School shootings are mystifying and tragic. I’m writing this on the Fourth of July (a day when another type of mass shooting has occurred, at a parade), wondering how this country can allow—through lax laws—this horrific kind of thing to occur, again and again. Little children being gunned down. It’s hard to fathom.
Two days after the school shooting in Uvalde, Texas, on May 24, I went to see an expansive and amazing Faith Ringgold show at the New Museum here in NYC. It included a large painting called American People Series #20: Die. Reminiscent of Picasso’s Guernica, it showed a violent scene that included two small children (one Black and one white) hunkering down so as not to be killed. There was no way to look at that painting at that time and not be reminded of what had just happened at Robb Elementary School. But sadly, the artwork, from 1967, appears to be timeless, a testament to the power of art and the depravity of human beings.
Not long after, I saw another piece of art: a drawing by one of the Robb school victims, 10-year-old Alithia Ramirez, that my cousin Toni, who lives in San Antonio (about 85 miles from Uvalde), had posted on Facebook, via Beto O’Rourke’s page. I was taken by Alithia’s rendering of a sky—almost weeping, it now seems—balloons, and two red flowers with wavy stems. She’d written at the top, “Happniss come’s first!”
With that inspiration and with facts about the shooting that I’d read in news accounts, I wrote a song, “Alithia’s Flowers (Children of Uvalde).” Luckily, a music engineer I’d only recently met, Adam Tilzer, was available to record the song for me at his home studio. I took the Staten Island Ferry there on Memorial Day and we recorded keys (with Adam playing) and my vocal. A couple of days later the fantastic Ward Williams added a mournfully beautiful cello part that took the track to a new level. Then Nick Miller, a producer I’ve often worked with, mastered the song, enhancing its sound.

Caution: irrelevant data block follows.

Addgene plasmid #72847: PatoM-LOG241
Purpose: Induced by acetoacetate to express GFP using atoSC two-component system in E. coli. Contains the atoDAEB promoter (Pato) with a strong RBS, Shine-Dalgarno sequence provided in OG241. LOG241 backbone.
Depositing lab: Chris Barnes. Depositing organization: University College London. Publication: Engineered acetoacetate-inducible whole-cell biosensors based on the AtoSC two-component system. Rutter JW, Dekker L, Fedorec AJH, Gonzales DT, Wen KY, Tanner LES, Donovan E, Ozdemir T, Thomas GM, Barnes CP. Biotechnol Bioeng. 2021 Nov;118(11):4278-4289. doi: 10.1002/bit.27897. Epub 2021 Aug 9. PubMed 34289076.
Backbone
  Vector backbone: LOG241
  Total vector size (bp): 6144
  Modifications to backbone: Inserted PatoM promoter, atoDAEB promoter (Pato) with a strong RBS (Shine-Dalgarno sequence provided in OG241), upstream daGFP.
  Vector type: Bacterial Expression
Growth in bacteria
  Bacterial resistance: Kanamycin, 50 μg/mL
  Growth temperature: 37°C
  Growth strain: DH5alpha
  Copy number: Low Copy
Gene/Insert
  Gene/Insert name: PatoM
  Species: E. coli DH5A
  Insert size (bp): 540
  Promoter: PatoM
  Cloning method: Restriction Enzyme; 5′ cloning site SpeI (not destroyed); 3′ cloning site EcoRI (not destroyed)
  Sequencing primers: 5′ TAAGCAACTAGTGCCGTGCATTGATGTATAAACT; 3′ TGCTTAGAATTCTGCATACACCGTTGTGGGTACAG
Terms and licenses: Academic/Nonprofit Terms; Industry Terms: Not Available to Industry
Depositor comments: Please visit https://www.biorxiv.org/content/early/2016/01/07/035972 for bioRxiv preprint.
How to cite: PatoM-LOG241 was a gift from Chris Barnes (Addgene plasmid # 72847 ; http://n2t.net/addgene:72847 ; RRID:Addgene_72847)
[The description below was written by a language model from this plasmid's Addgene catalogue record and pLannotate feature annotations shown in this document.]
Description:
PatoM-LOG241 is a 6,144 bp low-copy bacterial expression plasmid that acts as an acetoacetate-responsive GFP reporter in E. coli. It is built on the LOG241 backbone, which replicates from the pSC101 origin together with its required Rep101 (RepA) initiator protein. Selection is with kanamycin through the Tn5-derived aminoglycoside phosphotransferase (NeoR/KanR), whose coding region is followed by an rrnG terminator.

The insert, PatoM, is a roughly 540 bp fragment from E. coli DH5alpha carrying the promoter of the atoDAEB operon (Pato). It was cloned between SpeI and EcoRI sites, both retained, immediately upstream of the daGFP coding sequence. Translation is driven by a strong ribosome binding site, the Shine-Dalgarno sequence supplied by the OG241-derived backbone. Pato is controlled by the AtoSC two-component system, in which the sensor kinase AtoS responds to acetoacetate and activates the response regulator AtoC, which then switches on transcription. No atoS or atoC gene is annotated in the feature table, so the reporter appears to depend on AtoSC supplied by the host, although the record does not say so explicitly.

I put it on SoundCloud but wanted to notify Alithia’s parents, Jess Hernandez and Ryan Ramirez, before actually releasing it. I’ve been in touch with them, and they told me they “love” the song and kindly allowed me to use Alithia’s wonderful drawing for the cover art, designed by C.G. Reeves.
I’ve also discovered that a couple of musicians, including Carlos Maldonado, have written corridos, ballads that have a narrative, about the Uvalde event. It's occurred to me that my song is somewhat akin to the corrido, though I was unfamiliar with this Mexican tradition.
“Alithia’s Flowers (Children of Uvalde)” (click title or image above for link) is now out on all major platforms, for streaming or downloading. Amanda Petrusich, the music journalist and New Yorker writer, called it “devastating, beautiful, pure” on Twitter.
The Uvalde incident was itself, of course, devastating. I see it every time I look at a social-media page connected to that community. I hope that we can stop, or at least deter, gun violence and that children like Alithia can grow up to go to art school in Paris, as she wanted, or whatever they dream of.